Ukulele market crashes

THE second-hand value of a ukulele has plummeted to £1.12 after thousands simultaneously lost interest in the stringed instrument.

Six months ago, a decent quality beginner-level ukulele with case was valued at £45.

Experts had predicted the crash – which follows a year-long ‘speculative uke bubble’ during which legions of middle-aged men took up the inexpensive instrument in the hope it might make them feel alive again – although they have been shocked by its severity.

Tom Logan, musical instrument market analyst at Donnelly-McPartlin, said: “All the conditions were right for a perfect ukulele storm.

“First, the number of ukulele players in the UK now far exceeds the demand for ukulele recitals, which despite being exaggerated by enthusiasts and Frank Skinner, is almost non-existent.

“The glut of uke players has devalued ukulele proficiency so players are no longer considered cool, if indeed they ever were.

“Add to this the uke owners who have simply lost interest organically, after having achieved sufficient mediocrity to strum When I’m Cleaning Windows quite slowly.

“This triggers a mass offloading of ukuleles onto Ebay, into car boot sales and in some instances even free ads papers.

“We had hoped that Britain’s current obsession with all things vintage and ‘retro’ may have been enough to sustain the ukulele. But sadly not.

“And I don’t think the market has bottomed out yet.  Expect to see former ukulelists in the street, trying to swap their instruments for potatoes.”

The current uke crash is the first major instrument catastrophe since Recorder Wednesday in 1993, when millions of schoolchildren simultaneously quit the simple wind instrument after tiring of the one-note tune Busy Bee.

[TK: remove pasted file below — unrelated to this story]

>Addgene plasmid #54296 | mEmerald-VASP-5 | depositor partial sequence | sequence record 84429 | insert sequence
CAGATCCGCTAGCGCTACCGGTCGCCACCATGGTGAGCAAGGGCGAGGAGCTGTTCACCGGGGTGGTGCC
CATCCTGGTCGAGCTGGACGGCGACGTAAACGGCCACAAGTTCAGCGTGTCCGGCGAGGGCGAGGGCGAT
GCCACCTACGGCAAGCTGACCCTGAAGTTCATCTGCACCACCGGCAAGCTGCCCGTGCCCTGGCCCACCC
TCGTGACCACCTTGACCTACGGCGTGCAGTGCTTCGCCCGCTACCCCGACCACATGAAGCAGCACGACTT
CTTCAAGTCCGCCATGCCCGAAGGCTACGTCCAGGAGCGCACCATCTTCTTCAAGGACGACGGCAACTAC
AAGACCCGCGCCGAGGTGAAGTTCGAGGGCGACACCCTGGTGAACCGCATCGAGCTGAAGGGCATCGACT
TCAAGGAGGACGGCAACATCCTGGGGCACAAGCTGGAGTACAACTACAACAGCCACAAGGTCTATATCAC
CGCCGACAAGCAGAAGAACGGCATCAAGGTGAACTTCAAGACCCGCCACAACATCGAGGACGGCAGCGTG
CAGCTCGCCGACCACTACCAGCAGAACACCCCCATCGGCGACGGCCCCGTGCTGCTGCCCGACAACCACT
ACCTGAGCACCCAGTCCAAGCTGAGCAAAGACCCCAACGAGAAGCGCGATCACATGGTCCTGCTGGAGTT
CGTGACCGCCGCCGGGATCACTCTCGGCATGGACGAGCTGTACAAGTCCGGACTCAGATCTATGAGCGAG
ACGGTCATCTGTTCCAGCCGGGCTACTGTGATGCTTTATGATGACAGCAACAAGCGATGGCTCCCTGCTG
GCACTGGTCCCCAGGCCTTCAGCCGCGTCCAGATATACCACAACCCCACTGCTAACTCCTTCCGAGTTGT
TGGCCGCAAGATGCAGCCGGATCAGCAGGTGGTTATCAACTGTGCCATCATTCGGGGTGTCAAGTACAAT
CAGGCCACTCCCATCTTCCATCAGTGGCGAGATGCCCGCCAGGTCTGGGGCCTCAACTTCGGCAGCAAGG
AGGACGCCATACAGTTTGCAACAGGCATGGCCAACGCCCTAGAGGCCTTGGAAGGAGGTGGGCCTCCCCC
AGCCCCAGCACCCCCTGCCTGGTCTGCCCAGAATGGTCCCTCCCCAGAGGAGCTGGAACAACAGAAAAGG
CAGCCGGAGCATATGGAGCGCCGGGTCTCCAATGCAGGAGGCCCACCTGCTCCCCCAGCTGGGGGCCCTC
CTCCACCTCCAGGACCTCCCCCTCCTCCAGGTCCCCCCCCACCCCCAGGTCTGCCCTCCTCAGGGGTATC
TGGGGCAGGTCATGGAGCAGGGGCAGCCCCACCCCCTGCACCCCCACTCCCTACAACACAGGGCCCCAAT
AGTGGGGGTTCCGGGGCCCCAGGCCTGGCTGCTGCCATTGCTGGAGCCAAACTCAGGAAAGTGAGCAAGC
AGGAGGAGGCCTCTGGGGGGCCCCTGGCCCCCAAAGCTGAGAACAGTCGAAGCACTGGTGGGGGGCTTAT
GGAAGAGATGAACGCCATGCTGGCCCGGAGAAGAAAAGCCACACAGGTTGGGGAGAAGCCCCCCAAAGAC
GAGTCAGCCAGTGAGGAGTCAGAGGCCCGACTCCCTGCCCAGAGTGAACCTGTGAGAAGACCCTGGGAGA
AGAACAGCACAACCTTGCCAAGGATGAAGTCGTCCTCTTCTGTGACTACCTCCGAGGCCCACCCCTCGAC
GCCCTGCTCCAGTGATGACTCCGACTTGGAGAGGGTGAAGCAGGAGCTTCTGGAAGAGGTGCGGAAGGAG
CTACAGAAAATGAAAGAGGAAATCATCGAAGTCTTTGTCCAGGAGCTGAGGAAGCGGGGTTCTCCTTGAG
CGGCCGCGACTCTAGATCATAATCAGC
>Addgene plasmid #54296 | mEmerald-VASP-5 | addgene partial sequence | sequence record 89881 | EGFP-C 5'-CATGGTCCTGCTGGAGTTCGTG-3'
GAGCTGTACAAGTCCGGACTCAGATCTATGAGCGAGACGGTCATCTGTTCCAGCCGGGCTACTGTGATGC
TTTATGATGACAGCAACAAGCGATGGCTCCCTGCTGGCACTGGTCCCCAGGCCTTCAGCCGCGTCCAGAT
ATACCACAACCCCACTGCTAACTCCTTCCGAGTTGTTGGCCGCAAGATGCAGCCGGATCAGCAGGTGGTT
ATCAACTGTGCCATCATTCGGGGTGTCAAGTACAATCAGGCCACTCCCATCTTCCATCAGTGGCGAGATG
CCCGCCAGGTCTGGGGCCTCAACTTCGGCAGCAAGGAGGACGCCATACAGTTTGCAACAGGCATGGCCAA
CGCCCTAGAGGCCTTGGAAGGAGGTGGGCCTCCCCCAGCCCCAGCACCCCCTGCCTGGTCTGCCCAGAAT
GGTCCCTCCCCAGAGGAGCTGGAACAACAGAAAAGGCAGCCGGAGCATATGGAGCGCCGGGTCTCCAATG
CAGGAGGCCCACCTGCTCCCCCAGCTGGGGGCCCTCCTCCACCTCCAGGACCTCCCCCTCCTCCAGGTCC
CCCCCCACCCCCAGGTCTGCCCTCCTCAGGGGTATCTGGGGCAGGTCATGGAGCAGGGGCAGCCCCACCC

A PROPOSED new service to block internet porn has met with fake enthusiasm from fathers.

The service, ostensibly favoured by thousands of hollow-­eyed middle-aged men with hugely overdeveloped forearms, would mean that parents have to ‘opt-­in’ to internet pornography.

Parent Tom Booker said: “This can’t happen a moment too soon. It’s horrific to think that children could get access to the sort of filth that I regularly fizz up a spunk shandy to.

“Sorry I meant ‘research in my capacity as a concerned parent and moral guardian’.

“Youngsters definitely need to be protected from Latino MILF gangbangs and that Estonian cam girl with the green eyes who has no boundaries.”

However, the opt-in scheme was not welcomed by all.

Committed masturbator and father-of-three Stephen Malley said: “This is just do-gooders interfering with our human rights. Most specifically, the right to watch depraved filth.

“Of course there’s nothing more important to me than my kids.

“But depraved filth comes a close second.”

Mother Nikki Hollis said: “Pornography can be incredibly damaging, especially to vulnerable adult males like my husband.

“It’s hard to respect a man you’ve caught in the spare room ‘just looking at Autotrader’ while naked from the waist down.”